Tuesday, March 8, 2022

Today, I Will Paint.

Today I will paint first, and later I plan to make a batch of soap. Spotify is playing relaxing Spanish guitar throughout the house. The animals sleep. Overhead, the fans whirr on a day promising rain. We are in between needing heat or air conditioning. I am so comfortable.

But my brain. My brain is reading news because I feel I must know what is happening elsewhere. It is not a greedy feeding for information. It is a deep hurting, a longing, to participate in the smallest way with those suffering on the other side of this globe on which we are all imprisoned. Some are hiding in windowless cement boxes underground, telling themselves they are safer, but feeling trapped and buried already. They clutch their babies. I think of Jesus's words: "Whoever is on the housetop must not go down to get things out of his house. And whoever is in the field must not turn back to get his cloak. But woe to those women who are pregnant, and to those who are nursing babies in those days! Moreover, pray that when you flee, it will not be in the winter...." (from Matthew 24)

Why do some suffer and live in terror, while others paint and watch their pets sleep while fans whirr overhead?

I've wondered this for many years. I had suffering years, while my friends had joyful ones. Did they ponder my suffering in this way?

I pray for them during the day and wake thinking of them at night, the families in Ukraine. Is it true that somehow my ease is important because it symbolizes what they fight for, what they strive for? If no one lived in peace on the earth, would the candle flame of freedom and joy be blown out forever? I must treasure the peace and comfort I live in, in order to long for it for them. While their freedom is stripped away from them, I want to hold the candle high and say, "It's still here! It's still burning! Keep fighting!" Somehow, the lives of those living in freedom validate the intense battles of those fighting for it.

I read a website several times daily with updates from Christians inside Ukraine. One person wrote this:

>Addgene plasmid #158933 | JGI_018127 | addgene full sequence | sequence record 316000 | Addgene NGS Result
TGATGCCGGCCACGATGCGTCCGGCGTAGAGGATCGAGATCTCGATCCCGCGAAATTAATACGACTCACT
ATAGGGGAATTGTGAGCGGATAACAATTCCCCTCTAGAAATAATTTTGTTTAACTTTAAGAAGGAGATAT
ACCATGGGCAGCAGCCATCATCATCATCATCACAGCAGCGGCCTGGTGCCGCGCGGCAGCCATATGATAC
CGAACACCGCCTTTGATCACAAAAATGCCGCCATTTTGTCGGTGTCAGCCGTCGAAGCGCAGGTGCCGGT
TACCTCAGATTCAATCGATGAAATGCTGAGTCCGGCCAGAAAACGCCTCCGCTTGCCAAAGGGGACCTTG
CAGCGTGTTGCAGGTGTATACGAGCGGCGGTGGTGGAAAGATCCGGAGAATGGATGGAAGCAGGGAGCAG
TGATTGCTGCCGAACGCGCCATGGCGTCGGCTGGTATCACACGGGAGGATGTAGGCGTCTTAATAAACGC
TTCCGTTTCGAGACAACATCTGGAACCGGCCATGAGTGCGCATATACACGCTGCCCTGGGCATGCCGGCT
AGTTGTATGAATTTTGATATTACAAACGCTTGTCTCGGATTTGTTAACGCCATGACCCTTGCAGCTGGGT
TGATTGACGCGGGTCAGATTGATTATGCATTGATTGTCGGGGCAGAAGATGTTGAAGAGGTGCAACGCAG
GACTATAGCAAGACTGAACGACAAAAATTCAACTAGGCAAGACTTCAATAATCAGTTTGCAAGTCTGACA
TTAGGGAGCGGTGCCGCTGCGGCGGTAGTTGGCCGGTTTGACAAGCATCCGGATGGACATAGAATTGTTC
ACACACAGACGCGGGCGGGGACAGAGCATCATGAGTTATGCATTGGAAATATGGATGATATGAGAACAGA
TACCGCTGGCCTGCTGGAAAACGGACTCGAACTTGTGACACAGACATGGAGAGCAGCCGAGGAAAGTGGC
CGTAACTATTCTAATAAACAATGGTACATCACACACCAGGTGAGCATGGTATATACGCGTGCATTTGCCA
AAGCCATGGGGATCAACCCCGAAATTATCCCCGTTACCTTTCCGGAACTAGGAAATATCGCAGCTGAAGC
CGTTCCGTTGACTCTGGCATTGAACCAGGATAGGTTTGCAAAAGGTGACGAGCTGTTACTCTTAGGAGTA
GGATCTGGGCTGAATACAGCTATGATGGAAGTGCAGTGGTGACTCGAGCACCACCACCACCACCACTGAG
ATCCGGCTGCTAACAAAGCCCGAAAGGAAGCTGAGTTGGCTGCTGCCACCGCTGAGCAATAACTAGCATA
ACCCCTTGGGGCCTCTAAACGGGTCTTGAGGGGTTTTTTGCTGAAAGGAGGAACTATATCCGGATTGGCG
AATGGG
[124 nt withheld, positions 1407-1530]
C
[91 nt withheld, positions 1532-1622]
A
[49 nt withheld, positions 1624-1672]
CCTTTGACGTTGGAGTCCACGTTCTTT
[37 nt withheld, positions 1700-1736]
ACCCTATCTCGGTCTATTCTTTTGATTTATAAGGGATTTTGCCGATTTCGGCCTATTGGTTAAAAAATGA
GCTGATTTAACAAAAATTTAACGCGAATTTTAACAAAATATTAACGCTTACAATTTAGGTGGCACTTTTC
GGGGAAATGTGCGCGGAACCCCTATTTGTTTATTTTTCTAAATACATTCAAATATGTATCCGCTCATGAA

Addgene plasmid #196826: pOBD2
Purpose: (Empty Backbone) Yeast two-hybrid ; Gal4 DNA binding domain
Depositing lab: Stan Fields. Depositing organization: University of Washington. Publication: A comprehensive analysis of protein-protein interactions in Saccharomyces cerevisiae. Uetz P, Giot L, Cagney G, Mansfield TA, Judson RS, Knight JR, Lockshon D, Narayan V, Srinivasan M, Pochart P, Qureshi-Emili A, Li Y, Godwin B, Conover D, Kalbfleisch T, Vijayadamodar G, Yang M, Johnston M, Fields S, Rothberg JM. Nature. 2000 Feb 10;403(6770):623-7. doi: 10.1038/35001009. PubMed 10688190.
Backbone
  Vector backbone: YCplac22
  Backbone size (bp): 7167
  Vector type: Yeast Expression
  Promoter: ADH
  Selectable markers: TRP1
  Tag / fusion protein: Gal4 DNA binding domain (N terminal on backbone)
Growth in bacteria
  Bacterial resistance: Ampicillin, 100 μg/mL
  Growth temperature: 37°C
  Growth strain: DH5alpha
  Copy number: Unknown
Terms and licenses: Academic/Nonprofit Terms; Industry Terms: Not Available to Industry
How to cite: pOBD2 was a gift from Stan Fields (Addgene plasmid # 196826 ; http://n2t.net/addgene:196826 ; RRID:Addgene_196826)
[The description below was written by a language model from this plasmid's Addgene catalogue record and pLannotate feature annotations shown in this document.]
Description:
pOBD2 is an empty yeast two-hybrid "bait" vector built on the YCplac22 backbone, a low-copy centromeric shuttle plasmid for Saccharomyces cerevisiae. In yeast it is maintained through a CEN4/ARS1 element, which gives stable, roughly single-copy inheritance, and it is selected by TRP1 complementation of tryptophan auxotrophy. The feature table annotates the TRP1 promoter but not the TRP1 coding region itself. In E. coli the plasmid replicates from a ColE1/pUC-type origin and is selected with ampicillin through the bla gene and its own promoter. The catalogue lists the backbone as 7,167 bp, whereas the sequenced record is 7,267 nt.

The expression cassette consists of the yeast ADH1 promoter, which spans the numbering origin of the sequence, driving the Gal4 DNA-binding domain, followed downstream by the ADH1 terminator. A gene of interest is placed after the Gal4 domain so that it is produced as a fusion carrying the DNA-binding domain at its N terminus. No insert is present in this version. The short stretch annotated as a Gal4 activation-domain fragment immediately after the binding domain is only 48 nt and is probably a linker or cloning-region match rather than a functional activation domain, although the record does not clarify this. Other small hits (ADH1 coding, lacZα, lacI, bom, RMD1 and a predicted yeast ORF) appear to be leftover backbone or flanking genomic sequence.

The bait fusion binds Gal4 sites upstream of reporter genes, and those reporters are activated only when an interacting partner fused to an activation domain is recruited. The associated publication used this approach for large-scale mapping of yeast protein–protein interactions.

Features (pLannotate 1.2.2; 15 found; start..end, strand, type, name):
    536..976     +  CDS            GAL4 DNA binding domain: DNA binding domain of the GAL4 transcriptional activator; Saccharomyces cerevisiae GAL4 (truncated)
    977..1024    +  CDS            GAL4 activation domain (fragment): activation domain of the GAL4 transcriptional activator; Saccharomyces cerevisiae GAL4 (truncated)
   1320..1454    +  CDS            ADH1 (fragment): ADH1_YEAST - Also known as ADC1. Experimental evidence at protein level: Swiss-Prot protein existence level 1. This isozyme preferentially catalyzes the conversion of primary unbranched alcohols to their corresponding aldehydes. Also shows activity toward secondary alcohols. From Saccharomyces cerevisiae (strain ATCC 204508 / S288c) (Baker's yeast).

"Yesterday from the news we learnt that our army destroyed several planes which were bombing our territory, destroyed several land enemy groups. We confessed to each other that we feel glad to know that the enemy dies. And then we began to think what’s happening and how terrible the war is that makes us be glad to the death. 

"Please, pray for us to live this through and be able to heal from the anger and hatred and feel our hearts with love and peace. Please, pray this prayer for all Ukrainians."

As they fear being murdered by an enemy army, they ask for prayer against feeling anger. They ask me to pray that they love their enemies. This is the power of Jesus's love and His gospel, to love our enemies and those who oppress us. This makes Christianity radical and unique. I am stunned at the beauty and humility of humans whose souls have been transformed by Jesus to feel this way.

Sunday, March 6, 2022

O Lord, Bless Even Me!

 What do we want, if we could be given the best gifts in the universe?

We want to possess the kingdom of heaven, to have it be ours. We want comfort.  And in addition to possessing heaven, we would actually like to own earth too. We want both. We want to be satisfied, for all our longings and needs to be met fully. We want mercy, kindness to be extended to us. We would love to see God! How thrilling that would be! We want to be called by everyone, "children of God," and to be shown as His children by receiving vast rewards in heaven. We'd frankly like to have all that right now.

Jesus tells us how to have all these blessings:

Be poor (or crushed, or small) in spirit, be in mourning become you're in grief, be gentle, and hunger and thirst for righteousness (do we, ever?). Be merciful to others, pure in our hearts, and be peacemakers. Be very glad when we are reviled, persecuted, insulted, and ill-treated for Jesus's sake; this is the supreme blessing!

For months now, we've been reciting the Beatitudes each Sunday during worship. I've pondered them. They're like a burr that gets under your skin, and you must address it. Each time, Adam asks us pointedly, "Christians, how are we blessed of God?" And we reply in unison, "When we are poor in spirit, when we mourn, when we are gentle," and on and on. Each Sunday is is a little harder to say. 

I want the rewards, but I'm reluctant to be the kind of person who gets such rewards, to do the suffering, the self-examination, and the changing. 

We often, in our studies of Christianity, find that Jesus's religion that He's presenting to us, is radical, extremely radical. It tells us a message that no other voice is willing to say. The Beatitudes is certainly one of those messages.

"When you mourn, you are blessed." Try telling that to people!